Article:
Hockney painting set for record $80m


lisa786 New Member
14 Sep 2018 10:41AM
A painting by British artist David Hockney is set to become the most expensive work by a living artist to ever be sold at auction. Acer Support

Portrait of an Artist (Pool with Two Figures) is expected to fetch $80m (£61m) at auction in New York in November, according to Christie's.

It is "one of the great masterpieces of the modern era," Christie's added.

The current record belongs to American Jeff Koons. His stainless steel Balloon Dog (Orange) sold for $58m in 2013.

14 Sep 2018 2:07PM
The mind boggles at the amounts of money some people must have to spare!
lemmy 11 2.7k United Kingdom
16 Sep 2018 3:33PM

Quote:The mind boggles at the amounts of money some people must have to spare!
Or boggles at the amounts of money some people have to invest, as they'd see it.
brian1208 Plus
15 11.5k 12 United Kingdom
16 Sep 2018 7:29PM
there will probably be an immense tax benefit involved too, you don't get that rich without knowing all the angles (or paying someone to do it on your behalf)
thewilliam2 1 956
16 Sep 2018 10:21PM
Will people who invest hundreds of millions in artworks have it displayed on their walls to enjoy? Do such people actually care about art or is it purely an investment? Will this Hockney just be locked up in a vault.
lemmy 11 2.7k United Kingdom
17 Sep 2018 10:00AM

Quote:Will people who invest hundreds of millions in artworks have it displayed on their walls to enjoy? Do such people actually care about art or is it purely an investment? Will this Hockney just be locked up in a vault.

It depends. If it is bought by an artistic institution it will be on view, at times at least. If not, no. Who would hang an object worth £81,000,000 on a wall where it could easily get damaged, maybe stolen or destroyed in a fire? I believe such paintings are normally held in a secure place and shown to people approved by the owner. Any insurance company would insist on no less.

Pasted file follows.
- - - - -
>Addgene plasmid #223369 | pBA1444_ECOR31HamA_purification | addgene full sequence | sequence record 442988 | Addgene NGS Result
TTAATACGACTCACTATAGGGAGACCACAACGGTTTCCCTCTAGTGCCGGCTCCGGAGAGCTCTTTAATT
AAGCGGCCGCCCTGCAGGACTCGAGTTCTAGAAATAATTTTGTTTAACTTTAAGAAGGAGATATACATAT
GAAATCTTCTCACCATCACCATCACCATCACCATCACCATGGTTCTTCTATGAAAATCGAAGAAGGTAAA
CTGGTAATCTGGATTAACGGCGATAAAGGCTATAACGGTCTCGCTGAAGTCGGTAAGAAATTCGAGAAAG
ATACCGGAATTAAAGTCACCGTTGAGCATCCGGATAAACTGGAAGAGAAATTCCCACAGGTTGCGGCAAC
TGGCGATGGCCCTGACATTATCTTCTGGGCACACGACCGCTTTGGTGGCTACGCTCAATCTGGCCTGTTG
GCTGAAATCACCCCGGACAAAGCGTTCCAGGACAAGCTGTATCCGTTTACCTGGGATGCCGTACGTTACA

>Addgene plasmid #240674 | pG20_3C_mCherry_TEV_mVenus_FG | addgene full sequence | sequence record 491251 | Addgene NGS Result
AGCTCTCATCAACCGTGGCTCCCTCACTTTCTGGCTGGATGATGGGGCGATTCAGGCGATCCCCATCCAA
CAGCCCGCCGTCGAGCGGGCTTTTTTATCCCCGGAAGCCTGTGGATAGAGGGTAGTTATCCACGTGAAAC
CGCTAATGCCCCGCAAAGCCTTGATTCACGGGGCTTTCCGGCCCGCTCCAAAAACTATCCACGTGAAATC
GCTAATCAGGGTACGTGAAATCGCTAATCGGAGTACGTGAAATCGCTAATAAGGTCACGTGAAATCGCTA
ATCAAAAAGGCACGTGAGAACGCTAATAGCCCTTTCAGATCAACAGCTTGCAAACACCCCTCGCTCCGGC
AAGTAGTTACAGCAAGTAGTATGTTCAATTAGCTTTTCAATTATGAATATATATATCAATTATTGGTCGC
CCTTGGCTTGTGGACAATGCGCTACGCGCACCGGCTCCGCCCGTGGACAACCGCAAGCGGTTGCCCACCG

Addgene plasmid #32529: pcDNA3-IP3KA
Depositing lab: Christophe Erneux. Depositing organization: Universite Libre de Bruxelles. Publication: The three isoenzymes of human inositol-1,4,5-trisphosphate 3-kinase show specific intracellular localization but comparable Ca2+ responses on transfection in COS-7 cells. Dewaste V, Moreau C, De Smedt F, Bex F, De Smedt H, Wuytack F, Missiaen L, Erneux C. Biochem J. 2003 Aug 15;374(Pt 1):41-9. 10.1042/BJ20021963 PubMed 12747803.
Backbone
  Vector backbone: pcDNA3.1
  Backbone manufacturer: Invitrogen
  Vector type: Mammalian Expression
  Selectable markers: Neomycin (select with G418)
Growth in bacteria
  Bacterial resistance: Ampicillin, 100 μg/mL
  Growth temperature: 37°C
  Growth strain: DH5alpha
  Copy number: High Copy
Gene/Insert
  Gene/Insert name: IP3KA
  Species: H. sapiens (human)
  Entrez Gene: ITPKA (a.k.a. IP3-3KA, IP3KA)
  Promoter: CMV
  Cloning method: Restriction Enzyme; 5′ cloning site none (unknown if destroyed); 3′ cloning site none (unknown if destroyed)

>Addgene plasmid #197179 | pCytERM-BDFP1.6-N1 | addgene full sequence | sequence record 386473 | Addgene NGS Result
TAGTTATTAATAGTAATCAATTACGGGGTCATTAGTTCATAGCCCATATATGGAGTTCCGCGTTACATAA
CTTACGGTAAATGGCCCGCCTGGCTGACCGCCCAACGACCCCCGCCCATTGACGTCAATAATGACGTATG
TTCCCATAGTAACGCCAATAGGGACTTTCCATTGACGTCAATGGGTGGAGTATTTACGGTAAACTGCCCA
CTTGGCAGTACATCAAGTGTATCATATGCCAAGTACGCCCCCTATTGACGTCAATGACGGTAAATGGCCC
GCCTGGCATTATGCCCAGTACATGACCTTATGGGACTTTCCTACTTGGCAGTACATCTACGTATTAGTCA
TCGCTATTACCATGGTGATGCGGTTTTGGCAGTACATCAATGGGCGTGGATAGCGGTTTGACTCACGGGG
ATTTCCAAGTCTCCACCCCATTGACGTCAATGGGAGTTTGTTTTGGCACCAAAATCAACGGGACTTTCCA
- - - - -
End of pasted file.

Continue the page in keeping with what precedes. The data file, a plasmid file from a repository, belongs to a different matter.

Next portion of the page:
Some buyers care about art, some see it as an investment. Or a mixture of both. Quite a lot of buyers at this level own the painting but lend it out to artistic institutions who would have no hope of exhibiting such a picture otherwise. Some are filthy rich oligarchs with nothing but prestige in mind.

I think buyers of paintings like this have a mix of reasons, some laudable, some less so. Just like the rest of us, really. The test would be if someone, out of the blue, left you a £100,000,000 painting. Would you put it on a wall in your home for you, your friends and family to admire, thus enriching all your lives in a way that filthy lucre cannot? Or give it to charity? Or would you go straight round to Christie's to flog it for as much as you could get?

I am desperate to test myself. Anyone got a Picasso or Degas they dont want?
thewilliam2 1 956
17 Sep 2018 10:22AM
David, many people who own fine paintings are happy to lend them for exhibition because this is a sure-fire way to increase their value!
lemmy 11 2.7k United Kingdom
17 Sep 2018 10:32AM

Quote:David, many people who own fine paintings are happy to lend them for exhibition because this is a sure-fire way to increase their value!

Such cynicism! And probably right.
keithh 14 25.4k 33 Wallis And Futuna
17 Sep 2018 3:55PM
A great many paintings are loaned by their owners to exhibitions open to the public. There are tax savings for doing so, if nothing else.

You’d be surprised where some of the most valuable paintings in the land are hanging. There are plenty in private homes and settings open to the public.